Where does philosophy of history fit?

Four ways to locate the philosophy of history

Philosophy of history, as a sub-field, has little visible presence in mainstream philosophy. There are few courses on it. It’s not a faddish research area with job-postings aplenty. We just don’t know where it fits, and as a result we aren’t sure what it involves.

But that means that figuring out where it does fit, and what it does include is philosophically interesting. It has a meta-philosophical dimension, not least because philosophy occurs in history, has a history, and has a troubled relationship with historical-becoming at the level of concepts.

Instead of asking “what is the philosophy of history?”, let’s ask “where does it fit?”.

The first thing to say is that the philosophy of history can’t simply be the theoretical

Maritain - history diagram
Maritain’s diagram of history and philosophy (1955)

dimension of what historians do. Mostly because they’re too busy doing their thing to do the theoretical thing fully. Of course, that does not mean that philosophy of history is done without historians. So, it’s interdisciplinary in that respect, or has it’s applied dimension, and so on. Pursuing this aspect would mean partnerships in other disciplines, but as a result it doesn’t necessarily have any contemporary significance in philosophy itself, unless allied to one of the areas I set out below.

Secondly: epistemology or ontology? The naturalizing, empiricist philosopher likely will pursue a philosophy of history into the epistemology of historical knowledge. So, the narrative elements, their rigorous construction, the peculiar way in which historical knowledge can change, and the implications concerning the ‘fixedness’ of the past might then be your focus. That leads in two directions: philosophy of social science on the one hand, and metaphysical problems about the nature of the past on the other (or even, with Kuhn, theories about scientific change). This area seems of little interest in this part of the discipline today to me, but then again, I’m viewing this one from the edges.

However (so, thirdly), with Kant, Hegel, and much “continental” philosophy, you might instead have a deeply historical ontology. In this case, research focuses on how important social and political facts come into being. How is it possible to historically realise “universal” norms? What would make them (putatively) universal? Or (more likely) conversely, how have so-called universal claims in fact been cover for the domination of racist and sexist values? Has there been progress in this way, or is the idea of “progress” similarly implicated?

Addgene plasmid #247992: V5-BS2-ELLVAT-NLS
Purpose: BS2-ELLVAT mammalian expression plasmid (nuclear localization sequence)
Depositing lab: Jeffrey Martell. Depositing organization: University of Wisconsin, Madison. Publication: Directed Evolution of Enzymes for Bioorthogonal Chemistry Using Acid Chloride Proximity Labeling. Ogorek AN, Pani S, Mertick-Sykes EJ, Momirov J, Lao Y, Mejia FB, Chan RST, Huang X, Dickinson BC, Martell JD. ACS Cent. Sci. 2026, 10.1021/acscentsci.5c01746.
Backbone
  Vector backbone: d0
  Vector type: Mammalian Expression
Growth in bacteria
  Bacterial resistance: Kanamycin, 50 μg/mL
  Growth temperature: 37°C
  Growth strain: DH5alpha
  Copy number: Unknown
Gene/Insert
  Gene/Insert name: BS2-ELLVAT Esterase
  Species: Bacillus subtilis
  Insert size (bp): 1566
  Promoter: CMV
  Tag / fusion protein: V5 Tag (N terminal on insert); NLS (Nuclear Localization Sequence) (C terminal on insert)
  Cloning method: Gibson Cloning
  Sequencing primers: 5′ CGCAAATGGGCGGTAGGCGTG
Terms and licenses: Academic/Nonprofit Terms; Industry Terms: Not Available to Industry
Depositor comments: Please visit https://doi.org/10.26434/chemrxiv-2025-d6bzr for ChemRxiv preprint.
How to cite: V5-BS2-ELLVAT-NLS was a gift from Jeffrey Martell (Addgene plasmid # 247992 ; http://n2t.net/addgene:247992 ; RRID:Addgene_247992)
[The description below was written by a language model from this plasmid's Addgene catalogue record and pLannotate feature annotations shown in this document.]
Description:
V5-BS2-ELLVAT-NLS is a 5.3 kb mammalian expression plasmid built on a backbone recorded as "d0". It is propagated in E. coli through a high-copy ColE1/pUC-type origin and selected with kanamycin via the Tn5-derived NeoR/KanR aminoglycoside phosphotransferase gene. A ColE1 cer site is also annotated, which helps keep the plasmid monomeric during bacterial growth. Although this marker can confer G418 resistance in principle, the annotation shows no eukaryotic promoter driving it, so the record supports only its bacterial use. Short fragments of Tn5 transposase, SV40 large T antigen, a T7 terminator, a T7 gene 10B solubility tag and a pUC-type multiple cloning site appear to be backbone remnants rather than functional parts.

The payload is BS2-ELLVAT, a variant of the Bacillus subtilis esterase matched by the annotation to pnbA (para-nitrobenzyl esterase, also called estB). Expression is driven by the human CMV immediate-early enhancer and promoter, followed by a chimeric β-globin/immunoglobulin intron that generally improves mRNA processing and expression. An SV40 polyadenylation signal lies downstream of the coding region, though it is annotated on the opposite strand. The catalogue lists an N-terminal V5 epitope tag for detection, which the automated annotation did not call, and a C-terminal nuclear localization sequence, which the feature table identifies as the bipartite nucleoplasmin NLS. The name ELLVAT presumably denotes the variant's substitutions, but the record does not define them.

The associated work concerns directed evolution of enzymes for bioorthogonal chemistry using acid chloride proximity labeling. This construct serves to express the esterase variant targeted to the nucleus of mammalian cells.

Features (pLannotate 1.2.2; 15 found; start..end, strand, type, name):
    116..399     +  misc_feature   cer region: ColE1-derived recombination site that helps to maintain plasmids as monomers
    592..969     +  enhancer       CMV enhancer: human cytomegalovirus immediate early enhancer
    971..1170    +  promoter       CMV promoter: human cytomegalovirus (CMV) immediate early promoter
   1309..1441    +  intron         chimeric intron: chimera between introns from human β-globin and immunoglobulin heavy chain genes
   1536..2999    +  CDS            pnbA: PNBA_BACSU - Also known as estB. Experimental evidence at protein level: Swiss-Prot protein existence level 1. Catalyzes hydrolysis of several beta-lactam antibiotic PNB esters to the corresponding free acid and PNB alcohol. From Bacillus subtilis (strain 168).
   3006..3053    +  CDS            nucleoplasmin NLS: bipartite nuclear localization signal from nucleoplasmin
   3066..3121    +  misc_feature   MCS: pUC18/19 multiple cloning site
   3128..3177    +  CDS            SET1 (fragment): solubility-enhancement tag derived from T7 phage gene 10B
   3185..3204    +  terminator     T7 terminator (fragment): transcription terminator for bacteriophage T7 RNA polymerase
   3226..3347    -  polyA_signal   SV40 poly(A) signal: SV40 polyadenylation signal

As should be pretty obvious, the latter direction for history is clearly folded into political  and social philosophy and ‘critical theory’. (This raises some questions about the old distinction between “critical” and “speculative” philosophy of history, which I’ll put aside here for another day). Another thing the latter approach does is to put a spotlight on the history of philosophy.

Fourth, then, a philosophy of history can be concerned with methods in the history of philosophy. That returns us to the meta-philosophical dimension raised before, as well as engaging in the interdisciplinary . It’s useful to note a breakdown here of different tacks. A) One can focus on a critique of contemporary philosophy in its tendency to be ahistorical (ie. ignoring the history of concepts, of philosophy, of relevant social contexts, and so on), or to be falsely historical (such as in crude misrepresentations of historical figures, ideas, and arguments). B) A second focus can be the positive corollary of (A). That is, producing the nuanced and detailed historical accounts that philosophy requires (there’s a contentious claim) to do it’s business. Both of these seem to me to have contemporary importance.

So, there we have four different ways to locate discipline-wise the philosophy of history. For me, the third, and fourth are the two areas I work in. I’d be interested to hear, however, from anyone working any of these. Do these four areas connect in some way that makes it coherent? Or are they more or less separate sub-fields? How is the history of concepts viewed in the naturalistic areas of the discipline? Questions to investigate.